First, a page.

Section for Chemistry and Toxicology, Norwegian Veterinary Institute, Oslo, Norway (Dr. Silvio Uhlig)
Section for Mycology, Norwegian Veterinary Institute, Oslo, Norway (Dr. Trude Vrålstad, Elin Rolèn)
Background and state of the art
Phylogenetic studies have routinely identified cryptic species within morphological species in various fungal genera including Fusarium and Stachybotrys.What has not been determined in most of these studies is the mechanism or driving force behind the speciation process. In some instances, geographical isolation has been suggested, whereas in other cases these putative cryptic species may be found in the same geographical location and, in some instances, even isolated from the same soil core. According to the literature ‘ecological speciation’ may be defined as the ‘process by which barriers to gene flow evolve between populations as a result of ecologically based divergent selection’.
One group of fungi where ecological aspects may have influenced speciation is within the Claviceps purpurea complex. These are plant-pathogenic fungi that infect the flowers of grasses and cause a disease known as ‘ergot’. The infection results in a replacement of the grass floral tissue with fungal mycelium that grows to form a darkly pigmented survival structure called a sclerotium. Sclerotia of C. purpurea contain potent alkaloids that are toxic to humans and other animals. Previous research conducted at the Academy of Sciences of the Czech Republic on C. purpurea morphology, alkaloid chemistry and genetics identified three distinct groups within the species, describing them as ‘chemoraces.’ Rather than species delimitation based on host range, which was historically common in C. purpurea taxonomy, intraspecific groups were defined based on habitat specialization. The largest group, G1, is associated with land grasses. G2 isolates are associated with grasses in ‘wet and shady’ environments, whereas G3 isolates are found only on grasses in salt marsh habitats. G3 isolates are synonymous with C. purpurea var. spartinae.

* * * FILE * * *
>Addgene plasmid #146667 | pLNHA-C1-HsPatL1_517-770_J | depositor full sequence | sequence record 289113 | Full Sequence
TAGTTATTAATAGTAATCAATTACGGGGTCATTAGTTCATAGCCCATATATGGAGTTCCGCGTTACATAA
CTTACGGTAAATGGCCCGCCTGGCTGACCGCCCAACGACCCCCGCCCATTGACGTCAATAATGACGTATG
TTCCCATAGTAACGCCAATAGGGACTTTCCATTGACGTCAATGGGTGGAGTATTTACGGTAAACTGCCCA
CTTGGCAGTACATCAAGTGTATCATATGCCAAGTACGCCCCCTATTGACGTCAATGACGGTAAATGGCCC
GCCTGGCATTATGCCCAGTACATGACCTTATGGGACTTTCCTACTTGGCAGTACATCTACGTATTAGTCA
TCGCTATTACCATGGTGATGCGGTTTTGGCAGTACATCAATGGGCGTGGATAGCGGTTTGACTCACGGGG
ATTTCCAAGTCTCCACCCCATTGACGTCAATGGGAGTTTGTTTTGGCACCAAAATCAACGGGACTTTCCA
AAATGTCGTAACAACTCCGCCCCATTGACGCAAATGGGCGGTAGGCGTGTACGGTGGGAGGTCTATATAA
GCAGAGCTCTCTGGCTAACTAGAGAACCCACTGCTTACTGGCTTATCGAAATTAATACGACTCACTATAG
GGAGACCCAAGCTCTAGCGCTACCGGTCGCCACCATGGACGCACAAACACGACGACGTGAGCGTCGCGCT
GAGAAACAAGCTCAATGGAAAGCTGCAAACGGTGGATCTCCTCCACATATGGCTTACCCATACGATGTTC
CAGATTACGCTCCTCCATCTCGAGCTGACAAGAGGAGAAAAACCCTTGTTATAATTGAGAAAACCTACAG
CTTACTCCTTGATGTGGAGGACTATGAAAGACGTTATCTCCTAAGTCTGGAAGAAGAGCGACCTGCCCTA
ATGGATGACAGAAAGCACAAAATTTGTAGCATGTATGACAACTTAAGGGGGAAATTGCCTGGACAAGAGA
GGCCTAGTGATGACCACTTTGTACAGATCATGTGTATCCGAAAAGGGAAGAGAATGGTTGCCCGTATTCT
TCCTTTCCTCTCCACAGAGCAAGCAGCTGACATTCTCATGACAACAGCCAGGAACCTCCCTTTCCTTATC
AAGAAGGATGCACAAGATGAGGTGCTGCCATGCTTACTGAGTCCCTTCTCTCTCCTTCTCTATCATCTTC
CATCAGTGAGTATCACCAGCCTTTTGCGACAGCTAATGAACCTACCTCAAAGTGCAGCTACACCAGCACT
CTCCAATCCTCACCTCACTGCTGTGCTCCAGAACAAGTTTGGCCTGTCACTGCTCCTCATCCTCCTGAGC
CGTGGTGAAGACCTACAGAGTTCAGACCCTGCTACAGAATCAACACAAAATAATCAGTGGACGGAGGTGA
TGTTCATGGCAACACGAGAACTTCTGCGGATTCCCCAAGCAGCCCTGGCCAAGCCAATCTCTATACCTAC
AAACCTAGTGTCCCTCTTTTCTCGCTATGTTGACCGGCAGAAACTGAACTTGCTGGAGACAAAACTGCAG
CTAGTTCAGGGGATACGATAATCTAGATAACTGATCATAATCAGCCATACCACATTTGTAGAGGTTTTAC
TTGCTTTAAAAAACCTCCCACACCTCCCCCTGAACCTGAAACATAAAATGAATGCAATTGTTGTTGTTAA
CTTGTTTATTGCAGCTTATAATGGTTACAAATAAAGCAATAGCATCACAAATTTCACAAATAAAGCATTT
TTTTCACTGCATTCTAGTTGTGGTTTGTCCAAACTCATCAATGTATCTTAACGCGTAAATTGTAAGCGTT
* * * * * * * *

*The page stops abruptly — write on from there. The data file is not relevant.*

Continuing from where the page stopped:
It has further been suggested that each genotype produces its specific alkaloid ‘fingerprint’. However, during the last years we have analysed alkaloids in C. purpurea sclerotia from several grasses originating from Southern and Middle Norway. We recognised that the alkaloid profile was highly variable and therfore questioned the connection between alkaloid ‘fingerprint’ and genotype (Figure 1).
Figure 1. LC-MS chromatograms of extracts from sclerotia picked from grass populations in a habitat in Telemark/South Norway
Molecular analysis of C. purpurea isolates obtained from sclerotia that were picked from grass populations within confined habitats in Southern Norway in order to determine their genotype, and alkaloid analysis of sclerotia from the same populations.
Collection of sclerotia from grass populations in confined habitats in Oslo and at Solvik/Telemark, identification of grass species.
DNA extraction from fungal isolates obtained from the sclerotia; PCR, sequencing and phylogeny construction based on the ITS- and beta-tubulin genes.
LC-MS based analysis of the sclerotia for ergot alkaloids and indole-diterpenoids and comparison of alkaloid fingerprints between genotypes, habitats and grass species.